They lived a mile up a narrow trail in an old, ramshackle cabin next to a clear, cool stream. They had to pack in all their supplies on their backs, and cook on a small pot bellied stove, using candles for evening light. It was a hardscrabble life, but they were miners on a small claim, and they stuck with it, hoping to strike pay dirt and get rich.
She hadn’t wanted to get pregnant. It was not part of her plan. “One slip of the birth control and BAM,” she cried. “Now a baby I definitely don’t want is coming.” Her unhappiness permeated the still air of the exam room, overwhelming the small space, making it hard to breathe. As her belly grew, she became more withdrawn, and seemed disconnected from the lively movements within her body.
Her partner did not share her feelings. “I’ve always wanted to be a dad. We’ll make it work. You’ll see. I feel hopeful,” he countered, trying to antidote her negativity. As the pregnancy progressed, his growing excitement massaged the edges of her misery, but could not penetrate it. He couldn’t keep his hands off her belly when the baby was kicking. “I would trade places with you if I could. Imagine feeling life inside of you like that,” he marveled.
As her delivery date approached, I convinced them to move into town to a little apartment. He agreed. “Just till we get settled in with the baby and get the hang of things,” he reasoned. “Before the snow comes. It’ll be safer and warmer.”
Two weeks later she went into labor. As the contractions swept over her, she did not call out or even moan. She seemed almost disembodied, indifferent to what was happening. He gave her cool juice to drink, wiped her face with a wet cloth, rubbed her back, and provided steady support with his encouragement.
When it came time for her to push the baby out, I said to him. “Would you like to help deliver this baby of yours?” “Oh my God! Can I? Hell yes, I would love to do that,” he stammered. “Go wash your hands then, and get over here. This baby’s ready to be born.”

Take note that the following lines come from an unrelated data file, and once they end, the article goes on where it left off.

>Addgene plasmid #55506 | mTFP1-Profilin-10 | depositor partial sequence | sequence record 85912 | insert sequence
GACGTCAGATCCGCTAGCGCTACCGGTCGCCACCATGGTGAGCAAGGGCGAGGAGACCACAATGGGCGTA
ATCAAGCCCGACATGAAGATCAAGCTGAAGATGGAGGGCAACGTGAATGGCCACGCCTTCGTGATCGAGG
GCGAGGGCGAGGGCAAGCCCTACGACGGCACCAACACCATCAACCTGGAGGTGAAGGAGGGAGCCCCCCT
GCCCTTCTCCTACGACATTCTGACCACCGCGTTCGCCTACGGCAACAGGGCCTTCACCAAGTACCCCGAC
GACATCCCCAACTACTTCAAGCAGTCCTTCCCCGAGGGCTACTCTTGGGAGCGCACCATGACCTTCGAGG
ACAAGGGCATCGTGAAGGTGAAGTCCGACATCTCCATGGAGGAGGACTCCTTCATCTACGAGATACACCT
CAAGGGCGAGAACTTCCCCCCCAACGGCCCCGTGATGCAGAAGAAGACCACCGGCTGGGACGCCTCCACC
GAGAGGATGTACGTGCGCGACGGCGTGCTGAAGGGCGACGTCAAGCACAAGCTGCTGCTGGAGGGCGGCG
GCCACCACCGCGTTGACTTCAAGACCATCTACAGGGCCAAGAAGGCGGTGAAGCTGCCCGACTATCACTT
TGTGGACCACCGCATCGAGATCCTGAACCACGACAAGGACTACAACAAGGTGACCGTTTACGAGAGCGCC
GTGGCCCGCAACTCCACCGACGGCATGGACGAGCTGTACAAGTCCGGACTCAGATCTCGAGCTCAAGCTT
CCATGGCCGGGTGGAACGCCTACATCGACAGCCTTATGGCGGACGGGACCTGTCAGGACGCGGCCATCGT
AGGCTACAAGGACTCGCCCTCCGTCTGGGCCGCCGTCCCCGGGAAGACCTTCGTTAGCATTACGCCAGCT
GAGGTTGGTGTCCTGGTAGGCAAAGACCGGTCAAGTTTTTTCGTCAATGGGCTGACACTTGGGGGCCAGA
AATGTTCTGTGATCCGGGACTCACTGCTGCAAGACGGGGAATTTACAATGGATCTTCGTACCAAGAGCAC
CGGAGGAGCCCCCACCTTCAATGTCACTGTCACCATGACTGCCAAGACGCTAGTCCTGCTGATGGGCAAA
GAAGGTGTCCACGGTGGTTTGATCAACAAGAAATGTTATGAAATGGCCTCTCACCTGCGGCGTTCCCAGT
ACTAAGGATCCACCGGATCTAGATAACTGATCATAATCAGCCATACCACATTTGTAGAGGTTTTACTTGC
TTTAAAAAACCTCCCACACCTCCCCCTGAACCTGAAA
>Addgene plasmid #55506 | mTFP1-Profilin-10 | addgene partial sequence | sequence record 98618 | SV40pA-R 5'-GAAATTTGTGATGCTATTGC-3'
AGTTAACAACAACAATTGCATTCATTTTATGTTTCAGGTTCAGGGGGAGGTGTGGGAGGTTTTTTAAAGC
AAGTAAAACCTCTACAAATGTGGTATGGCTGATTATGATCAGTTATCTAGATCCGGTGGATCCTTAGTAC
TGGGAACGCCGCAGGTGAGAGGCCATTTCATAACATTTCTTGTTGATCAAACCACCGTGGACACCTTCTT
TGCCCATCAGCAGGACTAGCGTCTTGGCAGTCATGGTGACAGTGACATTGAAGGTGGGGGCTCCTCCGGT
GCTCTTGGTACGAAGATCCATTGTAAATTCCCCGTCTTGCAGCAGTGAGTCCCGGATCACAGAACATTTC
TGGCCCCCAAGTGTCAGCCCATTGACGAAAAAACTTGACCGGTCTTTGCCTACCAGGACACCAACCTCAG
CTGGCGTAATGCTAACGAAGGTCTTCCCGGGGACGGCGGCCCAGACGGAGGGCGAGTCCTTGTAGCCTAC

As the baby descended, dark, wet, matted hair appeared at the opening of the vagina. “Here’s some oil. You can gently massage all around the baby’s head,” I suggested, as I coaxed the mother to do slow, little pushes. Tenderly, he touched the baby’s head, tears filling his eyes. The baby slipped out slowly into his hands—a little boy. His eyes opened wide and he stared at his father. Their eyes locked as they held each other in their gaze. Then the father bent his head and began to nuzzle his neck, as I cut the cord. “Sweetheart, we have a beautiful son,” he said as he offered the baby to the mother. She stirred a little and reached down to place the baby on her chest. Instantly he latched on to her breast and began to suckle. As he nursed, her eyes gazed vacantly out the window as the sun broke through the morning mist and flooded the room.
I did home visits for the first six weeks and the baby seemed to flourish. She continued to nurse him, but the rest of his care fell to his devoted father who attended to his every need. I did not see them after the final checkup. They never returned to the office and I lost track of them.
Two years later I saw him in a supermarket holding his little boy’s hand. “Hello. It’s so wonderful to see you again. Your son is beautiful. How are you?” I asked. His eyes became sad. “She left us when he was four months old. Said she couldn’t do it any more. It’s not her fault. She wasn’t cut out to be a mother. She just up and disappeared. I haven’t heard a word since she left,” he said. “It was so hard at first. I thought I would go crazy. But you know, when he was born and my hands were the first to touch him, and when he looked into my eyes like he did, something happened to me. I knew then that we would make it somehow. Thank you for that gift—for letting me help deliver my boy. We formed a bond in that moment that has held us together through these difficult times. I have never loved anyone like I love my son. Our bond will never be broken.” He gave me a hug, then turned and picked his son up in his arms. I saw him whisper in his ear and heard them both laugh as he pushed the cart down the aisle.